DOVER — Delaware State University is joining research forces with Kansas State University and other universities and international partners in a project to develop crops that are resistant to climate change.
Dr. Kalpalatha Melmaiee, associate professor of Agriculture and Natural Resource, and Dr. Bertrand Hankoua, assistant professor of Natural Products and Biotechnology in the Department of Human Ecology, are part of a U.S. Agency for International Development $22 million grant effort to establish a Feed the Future Climate Resilient Cereals Innovational Lab.
Kansas State University is the lead U.S. higher education research entity. DSU is a core program partner, along with Clemson University, Cornell University, Louisiana State University and the University of Florida, as well as international partners in South Asia, Eastern and Western Africa and Latin America.
The research initiative aims to advance the breeding for four major world crops – sorghum, millet, wheat and rice – and thereby make such cereal crops more readily available to people in countries who are most at risk for hunger and malnutrition.
DSU’s Dr. Melmaiee and Dr. Hankoua will contribute their proficiencies in plant breeding and chemical analysis to the Climate Resilient Cereals project.
Dr. Melmaiee, a Fulbright scholar who has worked on cereal improvement in India, has over 30 years of experience in plant breeding among multiple crops and provides a diverse perspective for incorporating cross-cutting ideas. She is the Principal Investigator for DSU’s part in the project.
Dr. Hankoua – the DSU co-PI on the project – leads a chemistry wet-lab that will provide vital nutritional and compositional analysis of germplasm, which will allow breeders to identify and select germplasm that has consumer acceptance and high nutritional profiles. He has 20 years of experience in plant biotechnology, international agriculture biotechnology, as well as the capacity development and transfer of biotechnology in Africa.
These DSU researchers’ previous global experience working in, collaborating with and building capacity on crop improvement research helps expand Climate Resilient Cereals Innovational Lab’s strategic expertise to tailor support to partner country breeding hubs.
For their work in the Climate Resilient Cereals project, DSU is receiving $600,000 from the total grant.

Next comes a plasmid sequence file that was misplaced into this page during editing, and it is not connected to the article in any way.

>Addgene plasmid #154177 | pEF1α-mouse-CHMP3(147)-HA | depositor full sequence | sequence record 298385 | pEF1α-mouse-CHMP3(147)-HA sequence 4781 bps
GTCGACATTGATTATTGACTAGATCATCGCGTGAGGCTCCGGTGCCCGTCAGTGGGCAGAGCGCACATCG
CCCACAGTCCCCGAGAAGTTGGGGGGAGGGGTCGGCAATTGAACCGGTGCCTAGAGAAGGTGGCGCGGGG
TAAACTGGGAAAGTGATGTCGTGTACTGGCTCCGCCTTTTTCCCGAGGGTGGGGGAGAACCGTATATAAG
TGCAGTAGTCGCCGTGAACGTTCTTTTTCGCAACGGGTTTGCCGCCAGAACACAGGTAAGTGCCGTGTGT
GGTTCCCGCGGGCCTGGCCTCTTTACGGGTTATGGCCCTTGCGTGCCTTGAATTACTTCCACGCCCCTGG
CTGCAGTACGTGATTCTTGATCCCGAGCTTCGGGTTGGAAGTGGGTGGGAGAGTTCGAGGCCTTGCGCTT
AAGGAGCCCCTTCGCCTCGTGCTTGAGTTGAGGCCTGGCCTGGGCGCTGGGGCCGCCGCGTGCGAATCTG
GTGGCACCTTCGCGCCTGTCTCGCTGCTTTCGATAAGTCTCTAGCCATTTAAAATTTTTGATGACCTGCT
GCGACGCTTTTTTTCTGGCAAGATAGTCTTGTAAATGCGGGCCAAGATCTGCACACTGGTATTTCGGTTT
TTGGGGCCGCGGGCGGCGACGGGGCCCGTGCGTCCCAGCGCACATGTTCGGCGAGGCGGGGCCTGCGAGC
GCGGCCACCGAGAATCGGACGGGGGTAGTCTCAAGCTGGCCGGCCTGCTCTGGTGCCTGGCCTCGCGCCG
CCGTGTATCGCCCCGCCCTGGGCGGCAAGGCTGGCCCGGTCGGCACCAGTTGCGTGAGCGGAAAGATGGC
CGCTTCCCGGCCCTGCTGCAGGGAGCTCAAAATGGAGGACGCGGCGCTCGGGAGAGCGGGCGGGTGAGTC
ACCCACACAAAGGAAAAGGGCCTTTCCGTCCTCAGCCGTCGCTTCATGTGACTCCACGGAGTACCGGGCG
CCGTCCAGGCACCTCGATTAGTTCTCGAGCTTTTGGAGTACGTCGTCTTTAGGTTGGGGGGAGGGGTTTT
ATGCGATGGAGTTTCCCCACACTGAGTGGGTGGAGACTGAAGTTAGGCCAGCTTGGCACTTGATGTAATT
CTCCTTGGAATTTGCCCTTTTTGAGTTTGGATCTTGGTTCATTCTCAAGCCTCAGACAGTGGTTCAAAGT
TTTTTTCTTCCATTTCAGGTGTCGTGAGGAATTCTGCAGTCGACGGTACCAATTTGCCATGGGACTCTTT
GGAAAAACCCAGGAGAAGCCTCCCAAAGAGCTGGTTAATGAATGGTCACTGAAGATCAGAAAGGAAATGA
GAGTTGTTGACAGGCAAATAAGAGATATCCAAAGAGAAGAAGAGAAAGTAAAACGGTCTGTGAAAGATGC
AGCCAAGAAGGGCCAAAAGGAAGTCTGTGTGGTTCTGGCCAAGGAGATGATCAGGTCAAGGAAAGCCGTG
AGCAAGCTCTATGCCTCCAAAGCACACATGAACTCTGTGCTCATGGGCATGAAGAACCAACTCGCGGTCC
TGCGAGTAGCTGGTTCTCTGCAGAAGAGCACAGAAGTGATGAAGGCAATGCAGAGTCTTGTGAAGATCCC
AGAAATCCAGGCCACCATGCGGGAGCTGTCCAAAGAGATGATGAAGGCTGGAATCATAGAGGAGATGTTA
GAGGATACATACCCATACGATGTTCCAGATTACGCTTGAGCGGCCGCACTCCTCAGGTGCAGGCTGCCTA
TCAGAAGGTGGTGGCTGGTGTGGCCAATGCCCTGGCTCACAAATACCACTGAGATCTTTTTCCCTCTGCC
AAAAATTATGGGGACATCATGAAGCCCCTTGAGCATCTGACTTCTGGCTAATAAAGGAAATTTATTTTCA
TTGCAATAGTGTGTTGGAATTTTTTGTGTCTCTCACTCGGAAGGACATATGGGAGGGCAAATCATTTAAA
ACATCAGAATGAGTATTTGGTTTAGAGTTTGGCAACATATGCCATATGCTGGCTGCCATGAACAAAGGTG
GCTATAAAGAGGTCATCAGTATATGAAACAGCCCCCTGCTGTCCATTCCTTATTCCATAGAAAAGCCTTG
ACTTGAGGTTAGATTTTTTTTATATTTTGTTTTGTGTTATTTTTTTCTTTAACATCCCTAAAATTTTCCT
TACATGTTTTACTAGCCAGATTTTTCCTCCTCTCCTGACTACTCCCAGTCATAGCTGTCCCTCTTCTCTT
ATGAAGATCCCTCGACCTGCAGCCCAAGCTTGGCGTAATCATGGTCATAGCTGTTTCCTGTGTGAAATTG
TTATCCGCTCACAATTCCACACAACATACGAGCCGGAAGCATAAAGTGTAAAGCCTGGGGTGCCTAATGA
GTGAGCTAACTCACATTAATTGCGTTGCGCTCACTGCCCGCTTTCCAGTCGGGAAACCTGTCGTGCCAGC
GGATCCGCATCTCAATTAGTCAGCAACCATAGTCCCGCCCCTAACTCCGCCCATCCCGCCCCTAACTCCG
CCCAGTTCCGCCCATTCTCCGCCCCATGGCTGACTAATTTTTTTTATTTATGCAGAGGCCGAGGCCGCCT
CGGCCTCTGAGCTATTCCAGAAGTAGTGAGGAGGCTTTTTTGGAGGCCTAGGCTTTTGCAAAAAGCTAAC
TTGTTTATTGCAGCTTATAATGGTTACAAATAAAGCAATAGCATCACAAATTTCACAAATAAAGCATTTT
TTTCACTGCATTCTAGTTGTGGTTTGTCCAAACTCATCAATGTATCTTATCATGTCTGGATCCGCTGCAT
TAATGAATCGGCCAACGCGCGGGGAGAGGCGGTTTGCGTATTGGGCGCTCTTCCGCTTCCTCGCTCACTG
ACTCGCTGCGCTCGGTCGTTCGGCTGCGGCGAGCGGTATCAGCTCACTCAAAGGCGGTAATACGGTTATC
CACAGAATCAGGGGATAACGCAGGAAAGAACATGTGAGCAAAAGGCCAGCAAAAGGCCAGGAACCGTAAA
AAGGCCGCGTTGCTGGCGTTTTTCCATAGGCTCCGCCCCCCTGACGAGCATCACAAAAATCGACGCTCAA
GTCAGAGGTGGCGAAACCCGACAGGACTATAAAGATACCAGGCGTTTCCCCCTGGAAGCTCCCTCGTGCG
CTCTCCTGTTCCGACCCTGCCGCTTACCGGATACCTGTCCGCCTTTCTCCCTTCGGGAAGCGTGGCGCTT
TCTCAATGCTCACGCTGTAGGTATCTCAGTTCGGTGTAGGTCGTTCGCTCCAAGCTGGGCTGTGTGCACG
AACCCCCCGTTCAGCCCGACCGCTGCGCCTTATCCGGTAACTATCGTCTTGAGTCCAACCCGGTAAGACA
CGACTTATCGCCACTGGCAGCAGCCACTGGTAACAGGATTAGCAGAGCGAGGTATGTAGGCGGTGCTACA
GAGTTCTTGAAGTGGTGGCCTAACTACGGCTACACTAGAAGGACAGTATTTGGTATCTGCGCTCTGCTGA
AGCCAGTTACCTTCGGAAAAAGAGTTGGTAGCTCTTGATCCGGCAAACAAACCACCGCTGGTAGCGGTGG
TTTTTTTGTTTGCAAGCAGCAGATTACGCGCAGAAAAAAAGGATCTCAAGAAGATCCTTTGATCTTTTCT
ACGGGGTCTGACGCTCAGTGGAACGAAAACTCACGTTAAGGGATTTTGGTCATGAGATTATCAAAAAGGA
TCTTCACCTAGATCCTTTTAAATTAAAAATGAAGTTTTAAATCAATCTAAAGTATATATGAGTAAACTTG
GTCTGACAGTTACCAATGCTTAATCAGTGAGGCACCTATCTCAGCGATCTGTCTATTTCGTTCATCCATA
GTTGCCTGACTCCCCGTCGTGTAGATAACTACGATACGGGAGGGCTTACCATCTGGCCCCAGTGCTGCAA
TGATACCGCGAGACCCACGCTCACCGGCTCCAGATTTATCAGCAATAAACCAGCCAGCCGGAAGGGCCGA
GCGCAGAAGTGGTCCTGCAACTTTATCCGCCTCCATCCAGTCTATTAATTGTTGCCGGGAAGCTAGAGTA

Dr. Melmaiee, PI for the grant at Del State, said she is excited to work with local and global partners to make a collective mark in feeding the future. Her co-PI colleague at DSU concurred.
“Transformative and innovative breeding research undertaken through the Feed the Future Climate Resilient Cereals Innovational Lab will unleash transformative, and sustained practical solutions to address critical climate-related constraints affecting the productivity of economically important cereals which accounts for a significant portion of daily average caloric intake for millions of inhabitants in the developing world, especially in Africa,” said Dr. Hankoua.
"CRCIL unleashes the strength of the United States’ land-grant university system and our global partner network to better climate-proof cereal germplasm, bolstering future food and nutritional security," said Jagger Harvey, Climate Resilient Cereals Innovational Lab Director. "Thanks to USAID's generous support, we have assembled a top-tier, diverse consortium of scientists to collaborate with front-line cereal improvement experts leading efforts in partner countries."
In The State of Food Security and Nutrition in the World 2023, the United Nations’ Food and Agriculture Organization reports about 735 million people worldwide faced hunger in 2022.
“Future Innovation Labs are driving novel solutions to tackle hunger and poverty,” said Dina Esposito, Feed the Future Deputy Coordinator and USAID’s Assistant to the Administrator for Resilience, Environment, and Food Security. “Advancing this work is critical to generate a pipeline of climate adapted crops so we can strengthen the resilience of small-scale farmers and meet their current and future needs.”
The global food demand is expected to increase anywhere between 59% to 98% by 2050. There is substantial academic consensus that climate change–driven water scarcity, rising global temperatures, and extreme weather will severely affect crop yields. Crops must increasingly adapt to salinity, drought, floods, and other climate-related impacts. Moreover, adopting climate-resilient crops and crop varieties in climate-vulnerable countries and countries that have experienced climate-related impacts is significant for sustainable growth and meeting future demands.